No finale was more wickedly perfect than that of “The Shield,” aired in 2008. Detective Vic Mackey, its brutish anti-hero, received a fate worse than death or any prison term: the loss of authority as well as his family into witness protection, and a desk job as part of his immunity agreement.
Not only an honest tearjerker, the finale of “Six Feet Under” in 2005 was flawlessly in synch with the series’ sensibility. A drama about a funeral home, it had been a five-season meditation on life and death. Fittingly, the finale tracked the life and eventual death of its family of characters. The moral was clear and beautifully drawn: No one is immune.
Or course, some finales leave viewers scratching their heads as much as nodding them with pleasure. After six seasons and 120 episodes, “Lost” left the air in 2010 with a rapturous close that provided more comfort and inspiration than hard answers. For one last time, viewers were obliged to get lost in the many dimensions of “Lost,” and did. On its own oblique terms, it worked.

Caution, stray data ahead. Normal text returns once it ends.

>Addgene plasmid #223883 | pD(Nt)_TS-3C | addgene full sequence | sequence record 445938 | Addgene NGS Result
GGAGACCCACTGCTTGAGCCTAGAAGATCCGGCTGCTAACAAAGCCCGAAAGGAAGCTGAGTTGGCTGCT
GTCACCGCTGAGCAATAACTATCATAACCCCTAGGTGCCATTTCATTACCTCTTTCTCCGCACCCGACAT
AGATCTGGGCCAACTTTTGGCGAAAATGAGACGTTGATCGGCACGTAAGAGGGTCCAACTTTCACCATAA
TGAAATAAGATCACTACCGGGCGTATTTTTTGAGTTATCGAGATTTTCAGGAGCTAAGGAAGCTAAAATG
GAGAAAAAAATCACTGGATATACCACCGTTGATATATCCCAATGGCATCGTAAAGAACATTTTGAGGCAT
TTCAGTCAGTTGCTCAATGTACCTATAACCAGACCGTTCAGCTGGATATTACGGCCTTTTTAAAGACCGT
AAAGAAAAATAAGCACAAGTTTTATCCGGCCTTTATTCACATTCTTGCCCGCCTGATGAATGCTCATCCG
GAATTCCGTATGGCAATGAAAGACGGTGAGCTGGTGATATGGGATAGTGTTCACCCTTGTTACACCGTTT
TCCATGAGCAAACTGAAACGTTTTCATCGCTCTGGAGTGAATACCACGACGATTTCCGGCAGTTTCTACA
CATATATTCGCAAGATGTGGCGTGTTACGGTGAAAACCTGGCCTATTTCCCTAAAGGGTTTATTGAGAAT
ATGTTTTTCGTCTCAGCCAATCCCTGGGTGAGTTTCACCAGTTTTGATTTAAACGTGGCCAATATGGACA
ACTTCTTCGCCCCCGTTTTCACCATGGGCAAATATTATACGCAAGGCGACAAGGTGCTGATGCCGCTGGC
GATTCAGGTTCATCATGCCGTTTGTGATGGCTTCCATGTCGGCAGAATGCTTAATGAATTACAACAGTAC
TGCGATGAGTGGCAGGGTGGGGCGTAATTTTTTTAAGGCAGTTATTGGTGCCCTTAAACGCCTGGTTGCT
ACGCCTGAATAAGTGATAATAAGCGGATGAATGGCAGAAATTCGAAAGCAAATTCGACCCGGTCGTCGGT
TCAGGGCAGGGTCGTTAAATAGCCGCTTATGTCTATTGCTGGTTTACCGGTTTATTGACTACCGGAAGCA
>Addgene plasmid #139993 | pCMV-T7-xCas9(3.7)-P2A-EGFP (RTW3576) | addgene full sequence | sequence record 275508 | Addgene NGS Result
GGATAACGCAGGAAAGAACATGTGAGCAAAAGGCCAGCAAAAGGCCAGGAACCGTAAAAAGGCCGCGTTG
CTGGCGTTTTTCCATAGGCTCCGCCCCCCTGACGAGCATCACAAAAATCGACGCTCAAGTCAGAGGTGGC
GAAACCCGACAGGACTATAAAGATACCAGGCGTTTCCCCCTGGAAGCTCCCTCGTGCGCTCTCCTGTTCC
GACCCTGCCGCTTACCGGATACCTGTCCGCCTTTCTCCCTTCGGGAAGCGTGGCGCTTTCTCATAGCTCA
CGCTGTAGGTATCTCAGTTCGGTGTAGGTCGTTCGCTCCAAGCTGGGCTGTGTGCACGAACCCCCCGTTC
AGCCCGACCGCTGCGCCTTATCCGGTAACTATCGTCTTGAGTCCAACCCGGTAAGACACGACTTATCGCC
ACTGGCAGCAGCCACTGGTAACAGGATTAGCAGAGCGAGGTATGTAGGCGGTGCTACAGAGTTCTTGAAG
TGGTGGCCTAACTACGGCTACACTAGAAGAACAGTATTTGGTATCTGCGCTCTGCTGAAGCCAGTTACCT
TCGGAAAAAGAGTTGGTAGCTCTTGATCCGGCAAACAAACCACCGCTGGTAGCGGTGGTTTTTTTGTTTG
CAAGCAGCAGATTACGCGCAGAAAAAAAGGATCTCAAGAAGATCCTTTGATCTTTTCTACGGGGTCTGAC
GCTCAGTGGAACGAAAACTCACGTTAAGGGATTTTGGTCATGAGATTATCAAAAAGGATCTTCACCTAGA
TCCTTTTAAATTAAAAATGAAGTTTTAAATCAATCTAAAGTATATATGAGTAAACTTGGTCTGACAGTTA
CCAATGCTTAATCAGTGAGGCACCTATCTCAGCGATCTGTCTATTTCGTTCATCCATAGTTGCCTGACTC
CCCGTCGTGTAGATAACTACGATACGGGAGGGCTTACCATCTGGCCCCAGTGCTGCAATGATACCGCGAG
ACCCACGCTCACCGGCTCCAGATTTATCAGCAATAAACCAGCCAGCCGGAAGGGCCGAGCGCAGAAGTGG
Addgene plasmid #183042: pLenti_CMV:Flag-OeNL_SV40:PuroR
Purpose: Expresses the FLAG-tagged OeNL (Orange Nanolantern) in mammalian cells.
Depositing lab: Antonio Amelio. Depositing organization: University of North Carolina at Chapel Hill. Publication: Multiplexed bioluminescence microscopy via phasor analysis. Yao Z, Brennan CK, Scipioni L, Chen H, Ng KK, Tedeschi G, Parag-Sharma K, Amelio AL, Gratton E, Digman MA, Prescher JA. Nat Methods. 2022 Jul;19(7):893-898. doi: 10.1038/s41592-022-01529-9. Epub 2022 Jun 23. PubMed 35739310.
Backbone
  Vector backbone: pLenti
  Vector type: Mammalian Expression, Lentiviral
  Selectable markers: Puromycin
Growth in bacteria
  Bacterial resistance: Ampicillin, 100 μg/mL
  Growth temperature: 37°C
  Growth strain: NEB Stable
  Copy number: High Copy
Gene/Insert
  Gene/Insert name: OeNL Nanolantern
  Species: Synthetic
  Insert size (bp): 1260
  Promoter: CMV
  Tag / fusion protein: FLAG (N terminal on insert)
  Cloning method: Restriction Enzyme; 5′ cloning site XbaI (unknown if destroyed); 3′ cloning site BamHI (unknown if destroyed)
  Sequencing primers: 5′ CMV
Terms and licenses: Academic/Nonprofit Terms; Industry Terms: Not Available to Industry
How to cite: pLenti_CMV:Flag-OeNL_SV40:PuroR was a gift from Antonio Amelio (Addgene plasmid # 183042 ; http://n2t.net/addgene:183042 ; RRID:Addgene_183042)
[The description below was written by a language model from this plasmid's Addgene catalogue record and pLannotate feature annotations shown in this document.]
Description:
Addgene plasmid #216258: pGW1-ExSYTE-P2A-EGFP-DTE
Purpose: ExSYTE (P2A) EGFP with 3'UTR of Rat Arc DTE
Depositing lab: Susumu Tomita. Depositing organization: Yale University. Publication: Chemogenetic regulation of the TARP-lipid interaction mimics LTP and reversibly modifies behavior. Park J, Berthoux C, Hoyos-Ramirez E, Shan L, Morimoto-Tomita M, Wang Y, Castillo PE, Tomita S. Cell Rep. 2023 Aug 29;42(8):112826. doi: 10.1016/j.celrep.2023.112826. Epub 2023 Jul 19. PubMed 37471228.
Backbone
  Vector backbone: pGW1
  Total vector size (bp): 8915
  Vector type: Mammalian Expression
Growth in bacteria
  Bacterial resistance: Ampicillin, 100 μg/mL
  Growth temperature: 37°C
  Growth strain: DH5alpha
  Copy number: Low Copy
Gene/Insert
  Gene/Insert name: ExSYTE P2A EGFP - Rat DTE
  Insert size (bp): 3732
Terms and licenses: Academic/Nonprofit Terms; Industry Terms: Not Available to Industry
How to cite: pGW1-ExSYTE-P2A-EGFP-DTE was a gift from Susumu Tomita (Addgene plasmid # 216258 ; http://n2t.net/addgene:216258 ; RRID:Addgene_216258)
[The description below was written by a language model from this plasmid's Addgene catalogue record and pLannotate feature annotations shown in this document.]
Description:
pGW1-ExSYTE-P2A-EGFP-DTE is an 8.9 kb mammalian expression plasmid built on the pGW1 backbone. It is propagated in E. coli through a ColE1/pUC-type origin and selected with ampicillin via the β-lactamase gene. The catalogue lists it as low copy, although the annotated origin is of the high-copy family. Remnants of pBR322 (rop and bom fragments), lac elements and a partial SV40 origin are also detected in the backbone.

But there was no more jaw-dropping finish to a show than that of “St. Elsewhere,” a pioneering, often mordantly funny hospital drama a quarter-century ago.
On the night of May 25, 1988, viewers learned that the series’ entire six-season run had been a figment of an autistic child’s imagination. His snow globe containing a toy replica of the hospital was seen in the series’ final shot.
If that ending fueled debate, its scale and intensity was nothing compared to the uproar after “The Sopranos” cut to black in June 2007.
An argument can still be sparked among “Sopranos” fans over What That Ending Meant:
Was the nervous implication (that Tony Soprano was about to be whacked as he dined with his family in a local restaurant) carried out after the screen went dark? Or had Tony, glancing up, just been acknowledging his daughter Meadow’s entrance?